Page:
Conference Coverage

No reduction in PE risk with vena cava filters after severe injury



MELBOURNE – Use of a prophylactic vena cava filter to trap blood clots in severely injured patients does not appear to reduce the risk of pulmonary embolism or death, according to data presented at the International Society on Thrombosis and Haemostasis congress.

Image of a pulmonary embolism Courtesy Wikimedia Commons/Walter Serra, Giuseppe De Iaco, Claudio Reverberi, and Tiziano Gherli/Creative Commons License

The researchers reported the outcomes of a multicenter, controlled trial in which 240 severely injured patients with a contraindication to anticoagulants were randomized to receive a vena cava filter within 72 hours of admission, or no filter. The findings were published simultaneously in the New England Journal of Medicine.

The study showed no significant differences between the filter and no-filter groups in the primary outcome of a composite of symptomatic pulmonary embolism or death from any cause at 90 days after enrollment (13.9% vs. 14.4% respectively, P = .98).

In a prespecified subgroup analysis, researchers examined patients who survived 7 days after injury and did not receive prophylactic anticoagulation in those 7 days. Among this group of patients, none of those who received the vena cava filter experienced a symptomatic pulmonary embolism between day 8 and day 90, but five patients (14.7%) in the no-filter group did.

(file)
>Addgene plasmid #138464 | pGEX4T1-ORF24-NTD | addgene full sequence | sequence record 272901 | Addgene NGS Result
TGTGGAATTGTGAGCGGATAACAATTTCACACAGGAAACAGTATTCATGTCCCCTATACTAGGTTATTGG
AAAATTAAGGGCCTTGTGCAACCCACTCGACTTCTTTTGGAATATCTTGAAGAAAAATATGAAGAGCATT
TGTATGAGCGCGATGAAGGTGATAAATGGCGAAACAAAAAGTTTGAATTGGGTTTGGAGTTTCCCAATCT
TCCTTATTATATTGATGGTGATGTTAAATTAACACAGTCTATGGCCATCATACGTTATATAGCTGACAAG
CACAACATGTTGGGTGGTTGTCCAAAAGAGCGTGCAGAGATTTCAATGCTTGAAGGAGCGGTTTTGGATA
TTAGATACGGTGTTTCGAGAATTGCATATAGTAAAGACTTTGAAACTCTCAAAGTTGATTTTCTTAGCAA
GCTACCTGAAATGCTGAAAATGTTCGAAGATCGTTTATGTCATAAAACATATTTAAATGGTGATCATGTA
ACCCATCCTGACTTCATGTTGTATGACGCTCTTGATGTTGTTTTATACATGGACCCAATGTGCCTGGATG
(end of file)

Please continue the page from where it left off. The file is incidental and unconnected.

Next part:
Filters were left in place for a median duration of 27 days (11-90 days). Among the 122 patients who received a filter – which included two patients in the control group – researchers found trapped thrombi in the filter in six patients.

Transfusion requirements, and the incidence of major and nonmajor bleeding and leg deep vein thrombosis, were similar between the filter and no-filter groups. Seven patients in the filter group (5.7%) required more than one attempt to remove the filter, and in one patient the filter had to be removed surgically.

Kwok M. Ho, PhD, of the department of intensive care medicine at Royal Perth Hospital, Australia, and coauthors wrote that while vena cava filters are widely used in trauma centers to prevent pulmonary embolism in patients at high risk of bleeding, there are conflicting recommendations regarding their use, and most studies so far have been observational.

“Given the cost and risks associated with a vena cava filter, our data suggest that there is no urgency to insert the filter in patients who can be treated with prophylactic anticoagulation within 7 days after injury,” they wrote. “Unnecessary insertion of a vena cava filter has the potential to cause harm.”

However, they noted that patients with multiple, large intracranial hematomas were particularly at risk from bleeding with anticoagulant therapy, and therefore may benefit from the use of a vena cava filter.

The Medical Research Foundation of Royal Perth Hospital and the Western Australian Department of Health funded the study. Dr. Ho reported funding from the Western Australian Department of Health and the Raine Medical Research Foundation to conduct the study, as well as serving as an adviser to Medtronic and Cardinal Health.

SOURCE: Ho KM et al. N Engl J Med. 2019 Jul 7. doi: 10.156/NEJMoa1806515.